Fact #1: Abraham Lincoln and Jefferson Davis both saw Vicksburg as “the key” to the Confederacy.
By the summer of 1863, Union advances from the Memphis in the North and New Orleans in the South had constricted Confederate control of the Mississippi River to a small section stretching from Port Hudson, Louisiana to the fortified city of Vicksburg, Mississippi.
Early in the Civil War, President Abraham Lincoln, gesturing to a map of the region, declared to his military advisors that “Vicksburg is the key” and that the failure to capture this city meant “hog and hominy without limit, fresh troops from all the states of the far South [for the Confederacy].” For not only would the capture of Vicksburg benefit the commercial interests and military operations of the Union, but Vicksburg was also a vital logistical link to the resource-rich Trans-Mississippi. It was here at Vicksburg that huge quantities of molasses, cane sugar, sheep, oxen, cattle, mules, sweet potatoes, butter, wool, and salt, were transported across the great river and onto every corner of the Confederacy. Some historians have argued that it was the Trans-Mississippi, not the Shenandoah Valley of Virginia that was the true breadbasket of the Confederacy. And it was via Vicksburg that important war material and arms smuggled through Mexican ports could defy the Federal blockade and sustain the military needs of the South.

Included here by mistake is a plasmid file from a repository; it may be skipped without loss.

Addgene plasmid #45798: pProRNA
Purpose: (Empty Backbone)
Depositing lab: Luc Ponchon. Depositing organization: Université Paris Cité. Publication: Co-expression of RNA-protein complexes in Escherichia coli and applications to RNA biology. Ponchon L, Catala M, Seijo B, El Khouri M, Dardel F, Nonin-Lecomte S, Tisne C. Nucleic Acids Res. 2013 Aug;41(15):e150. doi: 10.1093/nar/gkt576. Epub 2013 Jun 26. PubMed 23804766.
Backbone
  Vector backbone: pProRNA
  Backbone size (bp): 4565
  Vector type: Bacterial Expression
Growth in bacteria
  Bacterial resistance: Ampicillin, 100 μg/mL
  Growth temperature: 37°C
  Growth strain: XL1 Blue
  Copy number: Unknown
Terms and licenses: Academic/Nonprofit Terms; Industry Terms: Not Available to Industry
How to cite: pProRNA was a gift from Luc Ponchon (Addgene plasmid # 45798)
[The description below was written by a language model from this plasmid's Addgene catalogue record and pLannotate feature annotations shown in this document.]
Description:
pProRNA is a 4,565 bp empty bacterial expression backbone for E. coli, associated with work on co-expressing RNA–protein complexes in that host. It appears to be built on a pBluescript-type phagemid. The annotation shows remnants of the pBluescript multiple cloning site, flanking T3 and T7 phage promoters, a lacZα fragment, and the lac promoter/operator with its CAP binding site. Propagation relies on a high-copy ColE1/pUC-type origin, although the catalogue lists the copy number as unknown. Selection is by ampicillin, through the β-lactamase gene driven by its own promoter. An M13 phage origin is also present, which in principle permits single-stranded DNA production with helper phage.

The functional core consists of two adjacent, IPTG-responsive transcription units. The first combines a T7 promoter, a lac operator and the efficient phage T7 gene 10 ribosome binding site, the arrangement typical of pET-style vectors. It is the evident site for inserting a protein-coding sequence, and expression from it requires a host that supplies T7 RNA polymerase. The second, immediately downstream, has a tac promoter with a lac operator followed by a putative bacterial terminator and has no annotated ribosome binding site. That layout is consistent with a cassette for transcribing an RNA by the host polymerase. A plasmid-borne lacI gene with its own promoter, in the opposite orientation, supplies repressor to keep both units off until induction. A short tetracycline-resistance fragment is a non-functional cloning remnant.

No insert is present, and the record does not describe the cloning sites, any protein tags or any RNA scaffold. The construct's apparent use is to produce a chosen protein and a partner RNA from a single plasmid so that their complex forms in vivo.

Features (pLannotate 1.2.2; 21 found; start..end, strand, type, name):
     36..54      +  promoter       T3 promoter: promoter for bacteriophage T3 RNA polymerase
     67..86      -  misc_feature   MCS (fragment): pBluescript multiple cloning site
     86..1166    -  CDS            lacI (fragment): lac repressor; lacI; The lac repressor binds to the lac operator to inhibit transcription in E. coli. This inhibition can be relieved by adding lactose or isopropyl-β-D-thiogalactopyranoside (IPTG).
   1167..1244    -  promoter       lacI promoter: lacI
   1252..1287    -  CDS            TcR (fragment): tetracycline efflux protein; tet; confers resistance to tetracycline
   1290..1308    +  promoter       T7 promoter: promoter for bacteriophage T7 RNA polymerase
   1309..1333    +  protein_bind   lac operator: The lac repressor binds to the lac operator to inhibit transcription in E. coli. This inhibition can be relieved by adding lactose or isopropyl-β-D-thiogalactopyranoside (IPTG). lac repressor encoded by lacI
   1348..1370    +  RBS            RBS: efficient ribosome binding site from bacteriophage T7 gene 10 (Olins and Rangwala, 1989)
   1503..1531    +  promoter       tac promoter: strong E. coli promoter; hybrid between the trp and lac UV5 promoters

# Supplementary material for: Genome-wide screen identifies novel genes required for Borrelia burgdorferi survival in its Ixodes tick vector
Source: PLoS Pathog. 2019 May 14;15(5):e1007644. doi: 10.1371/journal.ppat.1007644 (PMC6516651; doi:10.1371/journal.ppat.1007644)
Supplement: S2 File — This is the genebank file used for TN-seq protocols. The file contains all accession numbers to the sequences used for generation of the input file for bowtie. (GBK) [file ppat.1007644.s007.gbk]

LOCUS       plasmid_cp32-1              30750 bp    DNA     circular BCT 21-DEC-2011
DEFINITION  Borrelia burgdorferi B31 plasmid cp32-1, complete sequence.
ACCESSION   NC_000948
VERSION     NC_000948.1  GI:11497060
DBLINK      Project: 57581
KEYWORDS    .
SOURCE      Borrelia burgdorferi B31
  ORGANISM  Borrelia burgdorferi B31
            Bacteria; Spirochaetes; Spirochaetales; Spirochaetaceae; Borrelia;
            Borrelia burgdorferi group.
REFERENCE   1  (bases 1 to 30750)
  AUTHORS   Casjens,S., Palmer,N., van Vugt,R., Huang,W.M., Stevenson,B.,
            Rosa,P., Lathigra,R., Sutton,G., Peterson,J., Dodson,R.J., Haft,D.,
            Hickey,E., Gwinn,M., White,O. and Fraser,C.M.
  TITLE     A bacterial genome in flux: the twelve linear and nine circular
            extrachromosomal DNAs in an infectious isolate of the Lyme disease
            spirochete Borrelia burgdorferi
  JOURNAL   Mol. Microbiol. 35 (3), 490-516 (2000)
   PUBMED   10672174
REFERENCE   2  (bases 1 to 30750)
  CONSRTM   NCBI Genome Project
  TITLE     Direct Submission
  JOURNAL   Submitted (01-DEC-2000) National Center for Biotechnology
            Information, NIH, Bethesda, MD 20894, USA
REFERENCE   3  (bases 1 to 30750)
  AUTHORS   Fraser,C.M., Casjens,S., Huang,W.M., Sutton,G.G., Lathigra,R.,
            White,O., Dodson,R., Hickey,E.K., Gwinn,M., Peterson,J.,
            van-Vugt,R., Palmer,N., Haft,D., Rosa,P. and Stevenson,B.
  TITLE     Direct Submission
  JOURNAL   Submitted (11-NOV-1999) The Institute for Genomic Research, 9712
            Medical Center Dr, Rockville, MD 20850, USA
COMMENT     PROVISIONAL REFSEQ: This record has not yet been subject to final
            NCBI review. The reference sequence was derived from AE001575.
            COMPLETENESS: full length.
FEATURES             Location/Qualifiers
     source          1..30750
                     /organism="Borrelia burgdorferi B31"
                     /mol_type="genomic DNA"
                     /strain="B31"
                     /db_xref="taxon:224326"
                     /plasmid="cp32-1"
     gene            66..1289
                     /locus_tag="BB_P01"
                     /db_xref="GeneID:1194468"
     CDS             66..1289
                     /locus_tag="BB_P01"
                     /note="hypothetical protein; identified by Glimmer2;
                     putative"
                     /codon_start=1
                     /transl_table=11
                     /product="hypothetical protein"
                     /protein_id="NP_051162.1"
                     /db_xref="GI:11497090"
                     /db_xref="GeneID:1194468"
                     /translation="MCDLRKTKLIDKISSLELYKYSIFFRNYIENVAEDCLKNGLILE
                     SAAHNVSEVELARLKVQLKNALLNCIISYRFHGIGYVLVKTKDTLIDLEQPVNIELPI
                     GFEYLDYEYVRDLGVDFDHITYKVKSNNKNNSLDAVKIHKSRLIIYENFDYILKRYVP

Confederate President Jefferson Davis, whose plantation home was just south of Vicksburg, clearly recognized why the city was worth defending. For Vicksburg, in his words, was “the nailhead that held the South’s two halves together.”
Fact #2: Ulysses S. Grant captured Vicksburg by moving away from it.
After bloody repulses in the last months of 1862, Gen. Ulysses S. Grant, commanding the Union Army of the Tennessee, determines to push his army south through Louisiana, using the Mississippi River to supply his troops. His plan is to land his army below Vicksburg, taking this Confederate bastion from the South. On April 16 and 22, 1863, Admiral David D. Porter‘s fleet successfully runs past the Vicksburg batteries, giving Grant the naval power necessary to cross the Mississippi, which he does on April 29, 1863. The following day, the Federals establish a strong lodgment east of the river after the Battle of Port Gibson.